It’s no secret that small businesses are suffering due to the coronavirus pandemic and the economic shutdowns that have come about in response. Most people know of at least 1 business that’s been forced to permanently close their doors as a result.
But just how bad the carnage is may not be fully grasped.
Bloomberg recently reported that business failures reaching into the thousands are going uncounted by economic data.
This prompts the question:
Who tracks small business data, and how?
Everyone who has started a small business knows how difficult the fight for survival and for prosperity is, even in normal economic circumstances. The Small Business Administration (SBA) reports only half of new enterprises last as long as 5 years.
What’s more, William Dunkelberg, chief economist for the National Federation of Independent Businesses, says that closures will significantly exceed the norm as a result of COVID-19 and the fallout.
Those looking for accurate data on small business closures have several sources to turn to, in fact.
Bankruptcy court filing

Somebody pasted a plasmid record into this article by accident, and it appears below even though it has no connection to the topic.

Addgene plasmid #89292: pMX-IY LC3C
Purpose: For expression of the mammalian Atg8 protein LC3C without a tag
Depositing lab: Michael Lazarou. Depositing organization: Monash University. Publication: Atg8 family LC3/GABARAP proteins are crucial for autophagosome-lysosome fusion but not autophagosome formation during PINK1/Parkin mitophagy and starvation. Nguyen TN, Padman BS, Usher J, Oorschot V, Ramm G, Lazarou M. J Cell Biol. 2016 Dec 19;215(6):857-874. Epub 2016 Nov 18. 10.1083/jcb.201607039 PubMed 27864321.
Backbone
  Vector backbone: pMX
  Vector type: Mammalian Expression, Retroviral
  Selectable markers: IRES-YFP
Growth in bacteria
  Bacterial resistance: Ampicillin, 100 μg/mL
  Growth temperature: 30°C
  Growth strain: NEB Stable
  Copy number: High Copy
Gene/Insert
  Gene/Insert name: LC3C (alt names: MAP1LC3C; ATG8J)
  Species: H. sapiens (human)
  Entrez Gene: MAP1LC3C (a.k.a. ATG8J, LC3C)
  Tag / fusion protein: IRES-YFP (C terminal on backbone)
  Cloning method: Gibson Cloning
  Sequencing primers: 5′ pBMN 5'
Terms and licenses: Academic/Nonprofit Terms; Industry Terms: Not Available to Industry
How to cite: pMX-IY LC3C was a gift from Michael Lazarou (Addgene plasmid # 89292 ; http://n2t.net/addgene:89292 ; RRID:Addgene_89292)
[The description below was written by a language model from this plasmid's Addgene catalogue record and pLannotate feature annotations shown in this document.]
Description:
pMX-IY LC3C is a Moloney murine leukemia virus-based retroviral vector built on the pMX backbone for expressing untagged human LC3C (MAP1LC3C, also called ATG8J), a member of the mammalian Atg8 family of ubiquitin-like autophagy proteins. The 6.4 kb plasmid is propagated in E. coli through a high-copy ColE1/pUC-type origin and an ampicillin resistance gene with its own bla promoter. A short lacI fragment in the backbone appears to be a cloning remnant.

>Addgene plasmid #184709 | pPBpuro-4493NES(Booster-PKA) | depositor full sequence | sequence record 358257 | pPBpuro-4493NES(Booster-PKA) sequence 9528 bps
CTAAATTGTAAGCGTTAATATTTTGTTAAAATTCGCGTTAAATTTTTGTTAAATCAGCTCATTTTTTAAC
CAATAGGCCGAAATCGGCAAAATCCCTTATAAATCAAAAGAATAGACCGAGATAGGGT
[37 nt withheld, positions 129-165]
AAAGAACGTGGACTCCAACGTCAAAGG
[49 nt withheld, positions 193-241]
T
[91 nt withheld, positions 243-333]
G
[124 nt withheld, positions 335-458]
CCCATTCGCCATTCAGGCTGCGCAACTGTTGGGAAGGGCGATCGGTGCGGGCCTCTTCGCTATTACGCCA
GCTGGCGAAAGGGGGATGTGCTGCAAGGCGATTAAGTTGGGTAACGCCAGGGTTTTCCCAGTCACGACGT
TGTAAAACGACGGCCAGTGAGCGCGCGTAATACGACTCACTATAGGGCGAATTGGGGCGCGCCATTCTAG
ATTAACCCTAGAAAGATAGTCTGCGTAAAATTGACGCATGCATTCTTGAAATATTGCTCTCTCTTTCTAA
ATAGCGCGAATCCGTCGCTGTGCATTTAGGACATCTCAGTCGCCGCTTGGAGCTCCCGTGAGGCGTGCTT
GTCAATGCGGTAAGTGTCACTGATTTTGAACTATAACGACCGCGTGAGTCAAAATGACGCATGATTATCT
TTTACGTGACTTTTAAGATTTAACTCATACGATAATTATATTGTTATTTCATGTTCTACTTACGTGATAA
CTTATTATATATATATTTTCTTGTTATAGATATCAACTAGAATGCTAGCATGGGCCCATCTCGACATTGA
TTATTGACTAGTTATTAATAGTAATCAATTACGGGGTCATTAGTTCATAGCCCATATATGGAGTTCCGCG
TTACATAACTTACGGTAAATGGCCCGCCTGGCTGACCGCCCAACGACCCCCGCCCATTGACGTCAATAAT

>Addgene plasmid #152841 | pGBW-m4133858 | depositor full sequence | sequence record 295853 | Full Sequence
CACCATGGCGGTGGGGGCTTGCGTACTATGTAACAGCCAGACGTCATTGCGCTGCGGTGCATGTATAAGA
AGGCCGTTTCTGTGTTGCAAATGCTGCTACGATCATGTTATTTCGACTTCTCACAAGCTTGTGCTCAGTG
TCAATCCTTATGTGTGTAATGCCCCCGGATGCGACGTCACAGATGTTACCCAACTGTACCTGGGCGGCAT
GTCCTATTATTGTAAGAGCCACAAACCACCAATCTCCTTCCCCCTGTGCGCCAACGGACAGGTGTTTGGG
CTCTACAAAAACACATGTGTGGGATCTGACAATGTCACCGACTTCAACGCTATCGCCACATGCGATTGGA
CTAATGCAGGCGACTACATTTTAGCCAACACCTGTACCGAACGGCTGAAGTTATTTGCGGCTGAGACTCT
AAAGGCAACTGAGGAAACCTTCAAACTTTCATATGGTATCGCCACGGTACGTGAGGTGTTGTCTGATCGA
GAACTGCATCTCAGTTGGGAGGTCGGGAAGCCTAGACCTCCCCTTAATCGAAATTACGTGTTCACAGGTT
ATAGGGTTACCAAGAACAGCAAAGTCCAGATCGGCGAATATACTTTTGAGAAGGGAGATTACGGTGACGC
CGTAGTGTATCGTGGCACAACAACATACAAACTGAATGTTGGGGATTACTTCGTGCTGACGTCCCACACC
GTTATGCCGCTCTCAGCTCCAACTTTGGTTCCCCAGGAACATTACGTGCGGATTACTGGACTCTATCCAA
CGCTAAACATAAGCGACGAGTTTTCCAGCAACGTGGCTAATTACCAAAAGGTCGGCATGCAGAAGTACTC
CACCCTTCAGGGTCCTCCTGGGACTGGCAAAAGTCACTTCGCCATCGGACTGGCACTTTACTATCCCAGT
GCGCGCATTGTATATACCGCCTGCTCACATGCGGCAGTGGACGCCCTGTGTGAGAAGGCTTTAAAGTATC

Most businesses that fail are going to file Chapter 11 or Chapter 7 bankruptcy. Those filings are a matter of public record, and while tallying up all the filings from each court in the country might be a tedious endeavor, it is doable. The American Bankruptcy Institute tracks this data and estimates that filings will increase by over a third when 2020 is finally in the books. Where the real shortcoming of this method lies is in tracking businesses that don’t file bankruptcy. These will most likely be the 1-person shops where the owner still has some money in the bank and doesn’t want to injure their long-term credit. They can read the writing on the wall during this pandemic and simply decide to cut their losses and close the doors. These closures will not be on file at the bankruptcy courts, and therefore not reflected in bankruptcy data.
Prominent online business directories
Online directories are vital for search engines and work diligently to maintain accurate information about businesses. After all, if you type in “pizza shop near me” and the top result is permanently closed when you call, your confidence in the directory and search engine will wane. The best online directories respond quickly if a reviewer informs them a location has been shut down.
The Yelp Economic Average, produced by one of the top online review sites on the internet, has data showing that from March to July 2020, 80,000 businesses permanently closed.
Small businesses account for nearly half of the American economy, whether you measure that by employment numbers or raw economic activity. Tracking the closures won’t make life easier for those affected, but accurate data may facilitate a faster recovery process.